These wonderful words of wisdom came from an ambitious and creative woman who started her own pet publication a few years back. It rocked. It ruled. It ran one of my stories and several of my doggie horoscopes.
Its print edition and website are now both defunct.
I’ve become intimate with self-employment in the field of writing and art since leaving my full-time gig in December. Making self-employment work is definitely the tough part of the equation, although it can be done with enough savvy, ambition — and adequate sleep. It also helps to remain positive.
Before we continue, we must clear up the difference between self-employment and unemployment. Unemployment lets you sit around and collect a government check. Self-employment works your butt off, possibly making less than you would with that government check, while paying astronomic taxes on the whole deal.
The self-employment blues run in a monthly cycle, not unlike another monthly cycle that leaves many pained, cranky and wanting to vomit. With self-employment, the early part of the month kicks off with glee, ambition and a fresh calendar to stock with all types of fun assignments.
Week one cranks by at a typing speed of 135 wpm, several juicy PayPal deposits and a fresh perspective. Then the same old assignments get boring.
I was lucky enough to latch onto a website that offers a never-ending supply of assignments, or at about 215,165 last time I checked. The assignments, like much of freelance writing these days, don’t pay enough to buy a Cadillac on their own, but they can add up if you crank out at least 25 or so of those babies each week.
Cranking, by week two, leaves you with the beginnings of that pained and cranky feeling mentioned earlier. Here’s where you branch out to other freelance sites, some that are free and others that cost half your mortgage to join and bid on jobs. The variety is spicy, for sure, but the jobs can really stink.
As with much of the world and its outsourcing, you end up bidding on writing assignments against non-native English speakers somewhere in India who are jubilant to earn 22 cents for 500 words or post and hourly rate of a single dollar. You watch them get many of the gigs.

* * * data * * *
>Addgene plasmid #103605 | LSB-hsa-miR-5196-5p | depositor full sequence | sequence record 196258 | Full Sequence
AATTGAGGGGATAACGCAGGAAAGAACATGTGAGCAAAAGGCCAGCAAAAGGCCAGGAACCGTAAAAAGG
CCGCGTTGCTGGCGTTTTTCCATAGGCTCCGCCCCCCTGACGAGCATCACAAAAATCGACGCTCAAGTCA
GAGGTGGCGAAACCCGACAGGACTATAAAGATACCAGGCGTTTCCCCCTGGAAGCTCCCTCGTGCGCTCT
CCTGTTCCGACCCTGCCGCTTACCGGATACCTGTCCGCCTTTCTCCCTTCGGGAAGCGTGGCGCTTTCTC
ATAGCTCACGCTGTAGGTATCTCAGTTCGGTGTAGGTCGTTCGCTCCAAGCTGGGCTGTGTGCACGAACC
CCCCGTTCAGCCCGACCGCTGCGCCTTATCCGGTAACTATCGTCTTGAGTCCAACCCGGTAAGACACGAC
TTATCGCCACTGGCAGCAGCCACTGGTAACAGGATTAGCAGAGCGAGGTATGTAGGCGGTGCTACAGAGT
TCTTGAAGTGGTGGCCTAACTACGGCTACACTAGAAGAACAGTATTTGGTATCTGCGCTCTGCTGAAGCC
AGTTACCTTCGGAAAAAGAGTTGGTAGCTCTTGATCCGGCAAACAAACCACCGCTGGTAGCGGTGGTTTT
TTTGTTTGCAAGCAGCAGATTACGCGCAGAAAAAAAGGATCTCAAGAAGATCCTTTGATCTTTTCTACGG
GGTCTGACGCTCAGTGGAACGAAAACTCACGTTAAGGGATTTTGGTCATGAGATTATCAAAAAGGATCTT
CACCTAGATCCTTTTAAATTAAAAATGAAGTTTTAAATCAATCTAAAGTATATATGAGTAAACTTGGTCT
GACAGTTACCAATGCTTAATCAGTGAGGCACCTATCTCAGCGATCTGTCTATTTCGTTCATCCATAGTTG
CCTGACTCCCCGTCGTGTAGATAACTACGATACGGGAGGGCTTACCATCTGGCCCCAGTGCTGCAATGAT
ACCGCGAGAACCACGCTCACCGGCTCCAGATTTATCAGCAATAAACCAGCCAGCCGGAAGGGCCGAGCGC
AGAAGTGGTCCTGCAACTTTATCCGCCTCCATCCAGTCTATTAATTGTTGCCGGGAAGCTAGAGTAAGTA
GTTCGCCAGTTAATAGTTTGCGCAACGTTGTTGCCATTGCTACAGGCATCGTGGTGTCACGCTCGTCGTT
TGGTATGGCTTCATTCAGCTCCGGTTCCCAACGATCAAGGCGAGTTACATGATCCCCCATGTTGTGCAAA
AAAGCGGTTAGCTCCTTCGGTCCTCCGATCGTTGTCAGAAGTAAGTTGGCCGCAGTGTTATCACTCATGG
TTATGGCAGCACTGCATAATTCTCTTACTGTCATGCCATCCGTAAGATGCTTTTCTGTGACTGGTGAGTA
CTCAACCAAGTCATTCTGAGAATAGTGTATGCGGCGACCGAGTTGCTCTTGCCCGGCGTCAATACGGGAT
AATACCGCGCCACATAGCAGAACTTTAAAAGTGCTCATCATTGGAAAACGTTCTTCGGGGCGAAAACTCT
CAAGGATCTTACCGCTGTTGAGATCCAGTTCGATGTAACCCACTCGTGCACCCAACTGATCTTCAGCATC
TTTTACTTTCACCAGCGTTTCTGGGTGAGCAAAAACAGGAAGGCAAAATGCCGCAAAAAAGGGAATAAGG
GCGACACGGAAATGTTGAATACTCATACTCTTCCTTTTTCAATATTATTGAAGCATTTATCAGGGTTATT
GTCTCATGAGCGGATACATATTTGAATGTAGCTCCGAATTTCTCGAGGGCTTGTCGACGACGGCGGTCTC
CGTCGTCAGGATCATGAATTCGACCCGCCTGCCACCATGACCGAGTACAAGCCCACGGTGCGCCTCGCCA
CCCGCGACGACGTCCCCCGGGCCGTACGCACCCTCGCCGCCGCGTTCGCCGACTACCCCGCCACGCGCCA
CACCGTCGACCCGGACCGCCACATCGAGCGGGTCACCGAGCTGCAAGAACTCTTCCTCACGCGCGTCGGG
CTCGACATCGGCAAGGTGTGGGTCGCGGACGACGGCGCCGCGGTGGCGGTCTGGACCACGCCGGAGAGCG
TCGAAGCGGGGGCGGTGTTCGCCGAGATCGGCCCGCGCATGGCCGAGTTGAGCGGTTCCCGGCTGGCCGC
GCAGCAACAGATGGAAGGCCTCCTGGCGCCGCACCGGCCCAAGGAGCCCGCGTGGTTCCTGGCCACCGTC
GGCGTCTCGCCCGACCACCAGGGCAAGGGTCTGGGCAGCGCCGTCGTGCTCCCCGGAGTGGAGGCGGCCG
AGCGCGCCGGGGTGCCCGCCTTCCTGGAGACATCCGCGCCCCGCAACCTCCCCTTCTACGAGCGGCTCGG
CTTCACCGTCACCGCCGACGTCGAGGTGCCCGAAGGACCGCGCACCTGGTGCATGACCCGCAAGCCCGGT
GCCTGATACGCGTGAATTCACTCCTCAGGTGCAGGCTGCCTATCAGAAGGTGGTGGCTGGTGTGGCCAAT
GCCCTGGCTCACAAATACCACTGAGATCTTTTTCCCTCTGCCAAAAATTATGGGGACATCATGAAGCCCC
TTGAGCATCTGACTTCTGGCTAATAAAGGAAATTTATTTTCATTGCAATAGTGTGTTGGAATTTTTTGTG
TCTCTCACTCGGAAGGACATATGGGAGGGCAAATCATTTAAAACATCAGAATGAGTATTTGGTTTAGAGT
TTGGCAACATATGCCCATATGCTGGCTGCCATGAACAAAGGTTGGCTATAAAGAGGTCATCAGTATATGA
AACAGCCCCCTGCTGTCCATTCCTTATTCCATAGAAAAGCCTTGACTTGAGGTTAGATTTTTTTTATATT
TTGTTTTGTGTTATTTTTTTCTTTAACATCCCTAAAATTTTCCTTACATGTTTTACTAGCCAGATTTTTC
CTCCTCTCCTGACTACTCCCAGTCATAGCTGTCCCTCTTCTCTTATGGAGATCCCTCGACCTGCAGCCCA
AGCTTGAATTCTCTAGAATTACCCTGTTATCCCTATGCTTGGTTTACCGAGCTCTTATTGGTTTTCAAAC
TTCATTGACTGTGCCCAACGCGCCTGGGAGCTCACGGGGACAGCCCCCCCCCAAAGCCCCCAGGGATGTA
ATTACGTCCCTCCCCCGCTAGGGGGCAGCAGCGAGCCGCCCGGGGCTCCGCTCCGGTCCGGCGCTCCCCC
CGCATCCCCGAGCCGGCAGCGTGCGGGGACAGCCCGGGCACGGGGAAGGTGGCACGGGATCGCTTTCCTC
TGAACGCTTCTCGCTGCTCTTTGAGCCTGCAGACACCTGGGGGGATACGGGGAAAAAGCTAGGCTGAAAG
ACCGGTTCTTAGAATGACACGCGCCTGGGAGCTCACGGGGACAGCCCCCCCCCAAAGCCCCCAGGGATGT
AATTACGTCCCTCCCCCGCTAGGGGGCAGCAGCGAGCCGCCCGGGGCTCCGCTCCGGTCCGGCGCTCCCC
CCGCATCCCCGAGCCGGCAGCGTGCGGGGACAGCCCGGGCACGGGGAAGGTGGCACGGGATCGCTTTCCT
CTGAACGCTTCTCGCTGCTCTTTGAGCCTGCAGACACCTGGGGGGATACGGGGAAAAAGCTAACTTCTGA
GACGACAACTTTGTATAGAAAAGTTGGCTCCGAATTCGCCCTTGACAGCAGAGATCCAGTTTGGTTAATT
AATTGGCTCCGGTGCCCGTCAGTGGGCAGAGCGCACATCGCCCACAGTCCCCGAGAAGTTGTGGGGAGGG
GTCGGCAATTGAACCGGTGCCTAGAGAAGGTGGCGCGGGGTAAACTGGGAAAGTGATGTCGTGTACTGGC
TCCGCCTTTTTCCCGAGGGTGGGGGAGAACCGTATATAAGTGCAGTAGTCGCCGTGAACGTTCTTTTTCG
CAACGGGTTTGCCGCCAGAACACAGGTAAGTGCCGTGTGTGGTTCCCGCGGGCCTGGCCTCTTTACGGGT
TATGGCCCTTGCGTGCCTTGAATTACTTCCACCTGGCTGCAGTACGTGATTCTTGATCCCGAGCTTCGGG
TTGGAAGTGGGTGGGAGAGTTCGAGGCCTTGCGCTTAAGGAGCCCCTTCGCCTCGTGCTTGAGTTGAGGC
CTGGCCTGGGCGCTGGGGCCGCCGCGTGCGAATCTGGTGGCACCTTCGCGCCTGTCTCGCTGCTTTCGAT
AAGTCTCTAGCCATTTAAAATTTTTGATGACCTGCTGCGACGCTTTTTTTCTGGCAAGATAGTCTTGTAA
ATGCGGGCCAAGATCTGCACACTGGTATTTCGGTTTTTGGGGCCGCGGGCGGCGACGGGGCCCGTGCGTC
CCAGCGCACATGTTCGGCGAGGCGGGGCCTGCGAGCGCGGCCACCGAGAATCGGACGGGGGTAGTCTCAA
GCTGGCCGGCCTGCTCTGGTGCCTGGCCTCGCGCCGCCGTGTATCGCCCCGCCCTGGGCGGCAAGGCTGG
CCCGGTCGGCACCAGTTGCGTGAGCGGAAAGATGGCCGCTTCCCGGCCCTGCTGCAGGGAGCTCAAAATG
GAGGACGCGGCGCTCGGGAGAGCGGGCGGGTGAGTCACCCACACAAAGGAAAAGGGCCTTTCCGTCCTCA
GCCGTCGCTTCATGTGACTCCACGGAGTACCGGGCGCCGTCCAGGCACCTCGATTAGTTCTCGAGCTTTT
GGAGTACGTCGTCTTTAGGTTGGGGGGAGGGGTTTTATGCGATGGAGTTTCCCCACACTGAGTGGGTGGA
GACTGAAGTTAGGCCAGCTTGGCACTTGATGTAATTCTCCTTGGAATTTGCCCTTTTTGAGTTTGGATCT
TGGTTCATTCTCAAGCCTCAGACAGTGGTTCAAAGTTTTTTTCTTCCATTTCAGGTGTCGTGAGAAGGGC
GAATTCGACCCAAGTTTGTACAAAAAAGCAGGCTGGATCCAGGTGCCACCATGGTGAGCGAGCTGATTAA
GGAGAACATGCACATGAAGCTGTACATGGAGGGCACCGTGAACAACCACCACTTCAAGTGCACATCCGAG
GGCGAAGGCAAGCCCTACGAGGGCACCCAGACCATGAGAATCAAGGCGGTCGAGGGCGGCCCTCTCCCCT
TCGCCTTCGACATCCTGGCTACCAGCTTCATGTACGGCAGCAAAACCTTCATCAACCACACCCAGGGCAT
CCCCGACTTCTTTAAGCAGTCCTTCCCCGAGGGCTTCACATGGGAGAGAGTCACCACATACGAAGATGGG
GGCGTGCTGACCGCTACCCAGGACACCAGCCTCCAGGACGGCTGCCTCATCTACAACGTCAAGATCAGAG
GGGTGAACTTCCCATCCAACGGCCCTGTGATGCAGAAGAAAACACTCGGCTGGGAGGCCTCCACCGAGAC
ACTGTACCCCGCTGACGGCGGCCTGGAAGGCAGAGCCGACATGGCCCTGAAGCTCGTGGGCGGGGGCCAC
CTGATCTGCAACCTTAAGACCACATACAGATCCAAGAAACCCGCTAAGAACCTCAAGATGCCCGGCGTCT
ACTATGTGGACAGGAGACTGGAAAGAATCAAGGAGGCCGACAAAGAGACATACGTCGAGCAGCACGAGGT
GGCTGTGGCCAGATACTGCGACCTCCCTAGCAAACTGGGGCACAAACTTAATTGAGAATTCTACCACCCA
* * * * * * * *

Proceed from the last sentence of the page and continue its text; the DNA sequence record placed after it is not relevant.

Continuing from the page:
You go back to cranking for the Cadillac.
By week two, your typing has slowed to barely 82 wpm, but you’re still doing OK on the PayPal deposits. You try to find assignments that are similar to ones you’ve already completed so you have less to research. “How to Safely Use a Treadmill.” “What Makes a Treadmill Safe.” “Are Treadmills Dangerous?”
On treadmill overload, you go back to the freelance sites to compete against all of India.
By week three, you are burning out. Thankfully, art gigs come through periodically—work that doesn’t seem like work at all. Two dog caricatures, two address signs, and a funky, bright pink pig later, you’ve made enough to cover the time you spent napping just to avoid the treadmill articles. You even have time to send out those book proposals and cartoon samples you compiled in week one.
While you were outside making your art, however, you noticed the backyard looks kind of shabby.
This means week four is pretty much spent working on your yard. You must suddenly reseed your lawn, repaint your patio and rearrange yard art that has been in the same position since late 2007.
PayPal starts going in reverse. Instead of hefty deposits coming in, you have money going out to buy fertilizer, concrete primer, new vines for the back fence and bright-pink spray paint, although you have a yen to simply paint everything black.
Here’s where your gratitude list kicks in. Since your boyfriend has been incredibly supportive, yet is surely very sick of all your moaning, you need to focus on the massive benefits of self-employment rather than the brain drain you feel from writing about the little red treadmill safety keys.
You get work in your pajamas (although some folks do that at the office). You get to be with your dogs all day. You save gas money, time and frustration avoiding that mess on the roads that’s called Tucson traffic. You get home-cooked meals, instant access to the fridge and all the cool music played on morning KXCI.
Your yard is immaculate; your patio is slick; and you’ve become a veritable expert — a walking encyclopedia — on the hazards and safety of the treadmill.